We previously blogged about the issuance of an emergency temporary standard (ETS) by the Occupational Safety and Health Administration (OSHA) obligating large employers to require their employees to become vaccinated against COVID-19 or submit to weekly testing for the disease. Since the ETS was published in November 2021, lawsuits challenging the mandate have proceeded on a tortured procedural path through our federal courts. At one point, the Fifth Circuit Court of Appeals stayed the ETS from taking effect. Later, after the various cases were consolidated before the Sixth Circuit, the stay was vacated and the Biden administration told employers it was full steam ahead. The majority of the ETS’ provisions took effect on January 10, 2022, while the date for compliance with the weekly testing requirement was scheduled to take effect in February.
Supreme Court Ruling
Most recently, the ETS’ challengers applied to the United States Supreme Court (SCOTUS) for an order barring the ETS from taking effect while the lower courts consider whether OSHA exceeded its authority in issuing the rule. This application for emergency relief–which appeared on what some call the court’s “shadow docket”– was orally argued (and broadcast online) before SCOTUS on January 7th. Based on comments made by the justices, particularly those by Justice Roberts, many commentators anticipated that the stay would be granted.
Today, those predictions were proven correct when six of the nine justices ruled in favor of staying the ETS from taking effect and/or being enforced. As a practical matter, this means that employers with one hundred or more employees who were preparing to comply (or already started doing so) are no longer required to do so for the time being. Of course, this does not change anything for companies that are subject to state or local mandatory vaccination requirements.
Future of the ETS
Many employers are wondering whether the stay will ultimately be lifted and it will become necessary to comply with the ETS. Based on SCOTUS’ ruling, it is unlikely that the ETS, in its current form, will ever take effect.
Although the distinction may not matter to some, the reality is that SCOTUS did not permanently strike down the ETS. It stopped the ETS from taking effect while leaving it to the trial courts to decide whether the ETS should be upheld at the end of the day. However, SCOTUS’ decision foreshadows how the court would view the underlying question of the ETS’ validity if it ever came before the justices on an appeal. That is because one of the primary considerations in whether to grant a stay is whether the party seeking the stay is “likely to succeed on the merits” of the underlying lawsuit.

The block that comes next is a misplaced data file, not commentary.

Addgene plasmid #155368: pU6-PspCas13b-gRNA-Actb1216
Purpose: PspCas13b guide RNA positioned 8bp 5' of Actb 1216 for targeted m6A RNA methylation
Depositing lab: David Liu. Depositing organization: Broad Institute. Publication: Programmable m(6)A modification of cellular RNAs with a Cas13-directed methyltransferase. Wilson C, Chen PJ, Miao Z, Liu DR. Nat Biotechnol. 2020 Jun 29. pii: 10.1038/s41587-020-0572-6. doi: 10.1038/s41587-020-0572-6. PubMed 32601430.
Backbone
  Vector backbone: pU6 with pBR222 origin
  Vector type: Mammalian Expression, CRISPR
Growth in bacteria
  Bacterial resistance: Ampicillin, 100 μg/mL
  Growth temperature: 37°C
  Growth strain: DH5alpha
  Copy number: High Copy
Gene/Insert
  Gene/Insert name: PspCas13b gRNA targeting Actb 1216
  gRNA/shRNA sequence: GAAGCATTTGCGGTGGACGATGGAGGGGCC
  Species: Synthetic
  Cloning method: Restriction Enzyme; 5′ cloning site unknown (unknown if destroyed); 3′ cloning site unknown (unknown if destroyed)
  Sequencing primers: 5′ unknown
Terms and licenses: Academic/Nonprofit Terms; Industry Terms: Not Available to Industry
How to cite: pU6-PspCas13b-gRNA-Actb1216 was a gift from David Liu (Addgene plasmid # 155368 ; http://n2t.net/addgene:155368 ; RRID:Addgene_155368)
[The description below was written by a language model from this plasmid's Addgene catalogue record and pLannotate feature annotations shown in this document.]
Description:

The majority of the justices agreed that OSHA does not have the authority to issue a sweeping mandate like the ETS, which would have covered approximately 84 million people and regulated a risk that exists both in and outside of the workplace. According to the majority opinion, if Congress had intended for OSHA to have such broad powers, the law would have said so clearly, but it does not. Since SCOTUS held, in the context of the stay application, that OSHA does not have the authority to issue such a rule, it is very unlikely that the majority would reach a contrary conclusion on a later appeal.
It remains to be seen whether OSHA will attempt to implement a narrower temporary rule, or individual states will pass legislation imposing obligations similar to those in the ETS. Employers that have taken steps to comply with the ETS can still choose to require vaccination or testing of their employees, so long as they properly entertain requests for reasonable accommodations for medical or religious reasons. Otherwise, employers can shelf their vaccination or testing plans for now–and possibly forever.
If you have any questions about the ETS or mandatory vaccination policies, please contact Jessica Baquet at firstname.lastname@example.org.